Regina McCurdy loved science as a child and also took her faith really seriously, which eventually led to a conflict. When she was eventually told by a pastor that she didn’t have to choose between science and faith, her world opened up. Now she spends her days teaching teachers how to teach science. In the episode we hear her story and then talk about some different aspects of science teaching including the importance of bringing empathy into the classroom and the role race and ethnicity plays in the science classroom.
This is far more valuable than it might first seem. And that’s because it appears to be the case that since the 80-90’s the emphasis changed to focus more on the “education” of teachers (which is pretty darn important) at the cost of less emphasis on teaching teachers “how” to teach.
Another great podcast. I particularly learned from her observations that children come from markedly different backgrounds, and we must be sensitive to those starting places when we present new ideas.
I also heartily agree with teaching critical thinking skills. Ultimately, that ability is important if we are to advance beyond rote learning to truly knowing a subject, whether it be science, medicine, or even how or live a Christian life.
I was educated to be a teacher in the late 90s and got an MA in TESOL in the early 2000. There was plenty of emphasis on how to teach, but what changed perhaps was an emerging emphasis on multiculturalism, diversity, and inclusion. Believe it or not, when you admit from the get-go that students come from very different worldviews and home situations and have a spectrum of learning differences, it complicates the “how to teach” part significantly. We were taught to value inquiry-based learning, which involves figuring out where your students are at and creating a learning environment that leads them to the place you want them to go, instead of just treating them all as blank slates we write our own knowledge on or living/breathing containers we transfer “instructional content” to.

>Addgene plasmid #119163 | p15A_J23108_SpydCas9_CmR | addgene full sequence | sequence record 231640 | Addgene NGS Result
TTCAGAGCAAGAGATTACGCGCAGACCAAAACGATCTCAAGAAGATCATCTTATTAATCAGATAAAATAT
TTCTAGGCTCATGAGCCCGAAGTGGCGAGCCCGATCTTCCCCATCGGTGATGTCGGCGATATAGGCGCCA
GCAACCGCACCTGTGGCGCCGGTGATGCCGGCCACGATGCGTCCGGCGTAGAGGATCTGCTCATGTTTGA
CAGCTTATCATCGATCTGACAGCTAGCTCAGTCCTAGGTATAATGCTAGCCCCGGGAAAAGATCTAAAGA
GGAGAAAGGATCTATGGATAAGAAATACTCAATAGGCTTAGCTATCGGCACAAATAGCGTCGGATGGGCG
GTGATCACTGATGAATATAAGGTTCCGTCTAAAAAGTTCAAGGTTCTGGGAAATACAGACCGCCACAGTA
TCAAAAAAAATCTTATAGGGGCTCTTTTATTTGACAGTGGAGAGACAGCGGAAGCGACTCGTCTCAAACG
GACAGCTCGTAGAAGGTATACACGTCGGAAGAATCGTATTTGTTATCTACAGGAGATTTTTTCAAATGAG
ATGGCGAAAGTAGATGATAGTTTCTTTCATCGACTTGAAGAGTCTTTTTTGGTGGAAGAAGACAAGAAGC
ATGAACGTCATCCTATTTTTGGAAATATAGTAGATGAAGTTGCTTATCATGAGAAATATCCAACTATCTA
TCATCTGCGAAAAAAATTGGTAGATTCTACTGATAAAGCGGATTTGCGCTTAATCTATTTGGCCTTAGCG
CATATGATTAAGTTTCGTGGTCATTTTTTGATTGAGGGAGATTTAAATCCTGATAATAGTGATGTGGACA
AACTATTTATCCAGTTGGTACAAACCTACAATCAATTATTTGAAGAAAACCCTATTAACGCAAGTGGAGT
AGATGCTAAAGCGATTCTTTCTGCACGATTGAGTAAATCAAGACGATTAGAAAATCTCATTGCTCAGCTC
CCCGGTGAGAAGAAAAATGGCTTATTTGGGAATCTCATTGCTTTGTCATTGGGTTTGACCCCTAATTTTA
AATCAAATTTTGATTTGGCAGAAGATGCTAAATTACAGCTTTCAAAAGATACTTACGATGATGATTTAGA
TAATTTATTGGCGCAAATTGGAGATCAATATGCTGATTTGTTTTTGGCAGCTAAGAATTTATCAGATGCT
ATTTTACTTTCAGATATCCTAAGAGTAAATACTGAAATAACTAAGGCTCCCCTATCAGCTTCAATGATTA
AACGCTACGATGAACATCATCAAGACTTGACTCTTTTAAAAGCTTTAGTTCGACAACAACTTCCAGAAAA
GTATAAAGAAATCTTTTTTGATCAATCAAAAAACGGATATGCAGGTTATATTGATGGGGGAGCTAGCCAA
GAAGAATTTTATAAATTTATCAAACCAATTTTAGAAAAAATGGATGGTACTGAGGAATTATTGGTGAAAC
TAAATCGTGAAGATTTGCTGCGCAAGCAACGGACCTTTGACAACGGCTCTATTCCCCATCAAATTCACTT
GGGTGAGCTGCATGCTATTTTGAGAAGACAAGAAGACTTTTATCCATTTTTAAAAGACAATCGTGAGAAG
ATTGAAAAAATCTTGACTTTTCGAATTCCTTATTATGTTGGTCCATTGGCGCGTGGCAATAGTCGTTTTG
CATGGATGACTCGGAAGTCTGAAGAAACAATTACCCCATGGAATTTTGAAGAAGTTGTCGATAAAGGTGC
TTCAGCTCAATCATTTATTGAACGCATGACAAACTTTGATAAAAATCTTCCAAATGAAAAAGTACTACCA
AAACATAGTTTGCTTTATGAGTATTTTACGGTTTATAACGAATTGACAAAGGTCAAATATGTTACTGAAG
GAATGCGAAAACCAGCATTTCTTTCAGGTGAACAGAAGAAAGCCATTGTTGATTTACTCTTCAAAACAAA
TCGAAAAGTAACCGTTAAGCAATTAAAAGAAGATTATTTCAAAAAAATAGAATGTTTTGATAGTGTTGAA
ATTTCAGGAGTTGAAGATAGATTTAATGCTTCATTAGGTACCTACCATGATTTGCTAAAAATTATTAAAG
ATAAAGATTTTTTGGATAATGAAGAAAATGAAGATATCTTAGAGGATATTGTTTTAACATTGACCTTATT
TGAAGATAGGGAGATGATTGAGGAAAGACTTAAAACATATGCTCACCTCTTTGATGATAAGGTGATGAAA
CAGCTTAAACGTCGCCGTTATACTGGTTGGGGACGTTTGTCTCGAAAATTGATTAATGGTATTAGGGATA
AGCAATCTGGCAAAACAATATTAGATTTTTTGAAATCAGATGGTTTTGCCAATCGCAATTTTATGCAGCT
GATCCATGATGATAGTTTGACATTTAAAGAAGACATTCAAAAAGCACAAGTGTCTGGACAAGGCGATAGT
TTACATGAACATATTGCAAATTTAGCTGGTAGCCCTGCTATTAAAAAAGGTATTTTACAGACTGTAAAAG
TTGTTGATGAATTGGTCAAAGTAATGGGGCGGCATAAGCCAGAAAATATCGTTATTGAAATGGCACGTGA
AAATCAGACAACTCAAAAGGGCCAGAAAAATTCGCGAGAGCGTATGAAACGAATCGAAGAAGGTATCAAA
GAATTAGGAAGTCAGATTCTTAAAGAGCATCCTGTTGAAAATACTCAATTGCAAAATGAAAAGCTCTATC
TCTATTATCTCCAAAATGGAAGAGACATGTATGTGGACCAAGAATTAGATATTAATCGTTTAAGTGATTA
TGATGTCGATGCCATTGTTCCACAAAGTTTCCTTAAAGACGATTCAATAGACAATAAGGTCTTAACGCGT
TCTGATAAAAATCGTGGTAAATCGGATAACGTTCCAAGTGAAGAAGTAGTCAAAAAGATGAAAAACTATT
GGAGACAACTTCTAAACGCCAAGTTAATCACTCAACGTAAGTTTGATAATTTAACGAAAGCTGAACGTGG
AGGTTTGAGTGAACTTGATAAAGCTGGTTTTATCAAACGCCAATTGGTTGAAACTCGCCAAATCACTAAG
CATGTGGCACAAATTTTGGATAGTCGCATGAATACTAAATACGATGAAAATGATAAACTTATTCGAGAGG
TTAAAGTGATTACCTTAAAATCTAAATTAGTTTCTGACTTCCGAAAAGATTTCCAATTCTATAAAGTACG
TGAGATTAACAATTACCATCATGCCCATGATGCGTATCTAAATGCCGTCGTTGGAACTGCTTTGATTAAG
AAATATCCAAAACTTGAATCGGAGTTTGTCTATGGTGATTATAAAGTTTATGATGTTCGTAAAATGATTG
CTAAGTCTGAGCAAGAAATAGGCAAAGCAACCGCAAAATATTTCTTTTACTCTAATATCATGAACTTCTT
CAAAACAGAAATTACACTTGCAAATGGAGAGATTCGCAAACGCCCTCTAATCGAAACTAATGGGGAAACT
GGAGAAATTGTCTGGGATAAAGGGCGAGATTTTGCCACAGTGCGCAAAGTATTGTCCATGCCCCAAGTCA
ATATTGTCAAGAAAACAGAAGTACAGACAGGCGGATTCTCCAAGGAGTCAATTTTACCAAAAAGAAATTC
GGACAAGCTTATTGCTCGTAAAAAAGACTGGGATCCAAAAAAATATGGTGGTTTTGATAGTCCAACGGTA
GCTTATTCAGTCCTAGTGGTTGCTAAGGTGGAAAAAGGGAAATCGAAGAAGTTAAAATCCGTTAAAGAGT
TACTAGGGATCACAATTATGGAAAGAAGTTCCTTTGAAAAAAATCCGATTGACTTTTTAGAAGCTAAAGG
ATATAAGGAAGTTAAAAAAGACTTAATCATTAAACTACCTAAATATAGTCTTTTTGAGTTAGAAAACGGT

I enjoyed this thoughtful conversation. Dr McCurdy is a deep, empathetic thinker. Her students are blessed.
I remember listening to a Black female medical school classmate (who happened to be in our Bible study as well), who mentioned in a group discussion that she belonged to one of the most difficult groups of the world to succeed in. I don’t know why, but it hit me like a thunderbolt at the time, all at once, something of how right she was. I barely scratch the surface of understanding anything about what people go through. It is an incredible burden that teachers bear. We need more of this understanding.
I appreciate your kind words. I’m glad that you took away the message you shared…We all come in to learning spaces with different experiences from our backgrounds and cultures. Teachers roles can be so impactful when they have this approach with their students.